LITTLE ROCK — Officials with established steel operations in northeastern Arkansas told lawmakers Monday that a proposed new $1.1 billion new mill in their back yard built with million of dollars in state incentives would be bad for business for a company already pressed by subsidized steel from China.
Representatives from Nucor Steel Arkansas urged lawmakers to oppose incentives for the proposed Big River Steel, which wants the Legislature to approve a $125 million bond issue to close a deal that officials say would bring 2,000 during construction and more than 500 permanent jobs with salaries averaging $75,000 annually.
“We’ve shared our concerns with many of you that the global steel market is over saturated,” Nucor Vice President Sam Commella told a joint meeting of the Senate and House agriculture and economic development committees.
Another steel mill could reduce the labor force pool in northeastern Arkansas and his company might be forced to drop production and move employees to mills in other states, Commella said, adding that this company may have to scrap a planned $138 million upgrade if the Bill River Steel project is approved.
Nucor has about 1,600 employees at operations near where the new steel mill would be built.
“This is not at all intended to be a threat, it’s just a statement of the circumstances,” he said.
Commella’s comments occurred near the end of a five-hour meeting called for lawmakers to discuss two independent reports on the economic benefits of the proposed Big River Steel plant, which is contingent upon adopted the bond issue under provisions of Amendment 82, the so-called superproject amendment.
Representatives from the two firms that conducted the studies — IHS Global Insights and Regional Economic Models Inc. — told lawmakers Monday that the project is risky and those risks are based on a number of economic variables, including the possibility that there might be another downturn in the economy.
Scott Nystrom, an economist with REMI, and Phil Hopkins, director with IHS, both predicted growth in the nation’s economy and said they expect the demand for steel to increase.
“Even if the worst scenario comes out of this,” Nystrom said, “there is a net positive effect for the state.”
Hopkins told lawmakers he didn’t like being vague, but there were too many variable to know for sure.
“It’s no slam dunk and it’s no guarantee,” he said. “It could be a little positive, it could be a little negative.”
Both consulting firms questioned the cost of a corporate tax credit the new steel mill would receive for recycling materials. The credit, which would cover 30 percent of the cost of the equipment and installation, would amount to about $216 million over 14 years.
Without the incentive, the benefits to the state would be much higher, they said.
Arkansas Economic Development Director Grant Tennille told lawmakers that if the state does pay the $216 million to Big River Steel over 14 years it means that the plant “has been wildly successful, is employing a lot of people, is selling a lot of steel and it’s got large corporate income liabilities in the state of Arkansas.”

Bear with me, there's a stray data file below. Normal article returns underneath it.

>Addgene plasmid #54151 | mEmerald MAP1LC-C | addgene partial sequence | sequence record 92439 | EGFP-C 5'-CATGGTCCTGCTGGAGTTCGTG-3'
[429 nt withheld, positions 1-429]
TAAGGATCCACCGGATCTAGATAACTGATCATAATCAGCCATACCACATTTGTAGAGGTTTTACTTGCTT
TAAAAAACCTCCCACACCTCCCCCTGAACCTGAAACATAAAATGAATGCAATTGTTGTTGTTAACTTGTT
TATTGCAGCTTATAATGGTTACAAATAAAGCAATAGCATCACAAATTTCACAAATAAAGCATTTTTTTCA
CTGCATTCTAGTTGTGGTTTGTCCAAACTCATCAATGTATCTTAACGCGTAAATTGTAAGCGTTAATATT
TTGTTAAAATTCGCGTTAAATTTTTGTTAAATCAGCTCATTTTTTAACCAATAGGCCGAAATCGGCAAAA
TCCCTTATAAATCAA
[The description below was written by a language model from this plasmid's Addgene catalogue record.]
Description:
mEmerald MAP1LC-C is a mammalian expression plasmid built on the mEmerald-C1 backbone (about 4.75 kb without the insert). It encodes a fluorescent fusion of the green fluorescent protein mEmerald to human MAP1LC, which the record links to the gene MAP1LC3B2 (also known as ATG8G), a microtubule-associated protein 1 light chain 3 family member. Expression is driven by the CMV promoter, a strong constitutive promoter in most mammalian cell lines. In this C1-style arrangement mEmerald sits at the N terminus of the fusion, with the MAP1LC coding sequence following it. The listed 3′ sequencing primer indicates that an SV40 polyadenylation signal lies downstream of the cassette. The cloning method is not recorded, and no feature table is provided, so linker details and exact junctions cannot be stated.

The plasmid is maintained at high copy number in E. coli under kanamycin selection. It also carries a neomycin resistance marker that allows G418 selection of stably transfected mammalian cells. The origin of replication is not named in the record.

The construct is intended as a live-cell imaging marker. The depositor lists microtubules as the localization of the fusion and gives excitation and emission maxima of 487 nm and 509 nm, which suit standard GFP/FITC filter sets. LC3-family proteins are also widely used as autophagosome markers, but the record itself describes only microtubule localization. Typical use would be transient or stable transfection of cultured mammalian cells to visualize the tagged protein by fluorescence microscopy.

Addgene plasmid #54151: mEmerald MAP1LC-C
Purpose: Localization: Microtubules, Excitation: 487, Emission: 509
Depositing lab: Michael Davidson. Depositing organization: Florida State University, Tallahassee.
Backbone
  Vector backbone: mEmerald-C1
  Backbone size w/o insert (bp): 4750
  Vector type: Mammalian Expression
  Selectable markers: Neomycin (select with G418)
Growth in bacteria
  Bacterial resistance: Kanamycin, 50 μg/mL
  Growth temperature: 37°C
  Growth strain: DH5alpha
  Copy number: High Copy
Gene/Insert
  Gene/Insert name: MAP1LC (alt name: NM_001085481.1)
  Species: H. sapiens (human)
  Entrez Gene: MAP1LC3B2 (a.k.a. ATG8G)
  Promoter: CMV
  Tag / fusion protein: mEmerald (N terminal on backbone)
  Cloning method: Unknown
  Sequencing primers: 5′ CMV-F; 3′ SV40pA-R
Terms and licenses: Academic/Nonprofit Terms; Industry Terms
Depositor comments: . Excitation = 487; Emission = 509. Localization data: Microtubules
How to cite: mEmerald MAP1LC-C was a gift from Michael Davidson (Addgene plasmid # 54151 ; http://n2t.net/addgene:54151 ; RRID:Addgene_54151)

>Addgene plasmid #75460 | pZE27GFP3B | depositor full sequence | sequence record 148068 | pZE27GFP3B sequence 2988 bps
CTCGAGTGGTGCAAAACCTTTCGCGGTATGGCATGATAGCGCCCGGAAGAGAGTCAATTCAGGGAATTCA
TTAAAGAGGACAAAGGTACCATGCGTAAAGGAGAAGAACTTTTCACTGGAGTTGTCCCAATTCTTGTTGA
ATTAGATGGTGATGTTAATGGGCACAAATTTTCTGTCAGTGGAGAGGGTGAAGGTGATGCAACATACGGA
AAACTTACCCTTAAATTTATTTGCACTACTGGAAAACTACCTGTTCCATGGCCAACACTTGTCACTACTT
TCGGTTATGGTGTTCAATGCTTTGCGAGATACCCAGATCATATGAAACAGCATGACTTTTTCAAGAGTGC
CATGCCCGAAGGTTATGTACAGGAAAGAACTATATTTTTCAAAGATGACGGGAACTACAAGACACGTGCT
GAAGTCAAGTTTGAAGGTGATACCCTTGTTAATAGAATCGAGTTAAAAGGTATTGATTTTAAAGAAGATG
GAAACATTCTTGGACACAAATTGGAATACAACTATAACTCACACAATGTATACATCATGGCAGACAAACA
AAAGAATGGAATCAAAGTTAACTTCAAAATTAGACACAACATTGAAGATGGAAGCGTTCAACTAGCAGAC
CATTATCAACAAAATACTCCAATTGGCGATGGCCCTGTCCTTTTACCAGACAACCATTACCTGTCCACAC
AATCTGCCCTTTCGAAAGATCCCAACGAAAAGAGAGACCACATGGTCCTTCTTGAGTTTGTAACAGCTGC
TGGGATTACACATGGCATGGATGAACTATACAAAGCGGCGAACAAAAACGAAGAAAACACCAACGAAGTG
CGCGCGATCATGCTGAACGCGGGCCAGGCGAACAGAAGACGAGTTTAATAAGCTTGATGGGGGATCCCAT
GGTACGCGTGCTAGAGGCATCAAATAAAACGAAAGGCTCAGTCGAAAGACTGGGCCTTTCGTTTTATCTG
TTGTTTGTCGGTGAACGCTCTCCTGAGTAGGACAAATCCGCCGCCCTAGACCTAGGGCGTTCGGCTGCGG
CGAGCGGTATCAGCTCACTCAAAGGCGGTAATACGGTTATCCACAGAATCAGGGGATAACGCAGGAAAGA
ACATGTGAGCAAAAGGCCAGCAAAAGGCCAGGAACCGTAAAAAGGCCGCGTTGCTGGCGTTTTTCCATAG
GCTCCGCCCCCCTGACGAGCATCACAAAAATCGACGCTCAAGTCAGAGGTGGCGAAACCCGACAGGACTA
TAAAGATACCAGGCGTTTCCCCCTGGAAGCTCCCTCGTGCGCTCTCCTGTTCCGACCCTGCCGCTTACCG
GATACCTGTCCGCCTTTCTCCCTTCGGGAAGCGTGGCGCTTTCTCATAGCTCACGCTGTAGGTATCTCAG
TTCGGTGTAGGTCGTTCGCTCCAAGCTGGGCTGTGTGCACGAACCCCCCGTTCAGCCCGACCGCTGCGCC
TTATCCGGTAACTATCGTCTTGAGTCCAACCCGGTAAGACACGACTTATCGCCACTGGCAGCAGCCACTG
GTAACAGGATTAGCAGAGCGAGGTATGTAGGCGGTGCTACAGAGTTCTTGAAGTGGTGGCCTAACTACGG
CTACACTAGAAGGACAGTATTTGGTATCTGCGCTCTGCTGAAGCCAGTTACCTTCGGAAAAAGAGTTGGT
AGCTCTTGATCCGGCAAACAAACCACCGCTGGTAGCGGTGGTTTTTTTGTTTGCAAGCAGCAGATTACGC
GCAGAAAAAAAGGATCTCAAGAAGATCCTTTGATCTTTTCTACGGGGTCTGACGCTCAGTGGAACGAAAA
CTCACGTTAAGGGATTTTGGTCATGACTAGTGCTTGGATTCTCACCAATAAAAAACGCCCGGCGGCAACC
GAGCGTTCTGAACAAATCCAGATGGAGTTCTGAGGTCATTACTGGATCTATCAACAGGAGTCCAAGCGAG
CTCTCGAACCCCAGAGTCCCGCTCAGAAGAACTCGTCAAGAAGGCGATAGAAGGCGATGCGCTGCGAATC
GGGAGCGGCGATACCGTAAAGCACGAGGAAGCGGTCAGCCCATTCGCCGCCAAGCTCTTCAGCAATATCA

Nystrom told lawmakers that while the state might not re-coop all of its investment, the Arkansas economy would benefit from the additional jobs, additional industries related to the steel mill and additional general revenue.”
Donna Reams, a contractor coordinator with Nucor, spoke against the project, saying she did not think it was fair for the state to use tax dollars to help another steel mill get a foot hold.
“Think … about the long-term consequences it will have on Mississippi County and Arkansas if our hard earned tax dollars are used to fund Big River Steele,” she said.
During the meeting, Commella also said that China’s steel production, which is state-supported, has grown from about 100 million tons in 2000 to more than 600 million tons a year and steel mills continue to be built there.
“The oversupply situation is here for the long haul,” Commella said “As we’ve said before, we’re not afraid to compete against another private company. Unfortunately, everyday we’re competing against Chinese-owned state enterprises, and quite honestly we’re not interested in competing against the state of Arkansas.”
Officials with Big River Steel also attended the meeting and spoke positively about their project and how successful it would be to the state’s economy.
CEO John Correnti and Dave Stickler, who is part of project’s development team, urged lawmakers to support the deal, saying the steel produced by Big River Steel would not compete against Nucor steel because it would be geared for automobiles and the gas and oil industry.
Sen. David Burnett, D-Osceola, asked Correnti if Big River Steel and Nucor could get along together in Mississippi County.
“I can live with them, but I don’t know if they can live with me,” he said.
Lawmakers were told they should be receiving a copy of the proposal in bill form this week.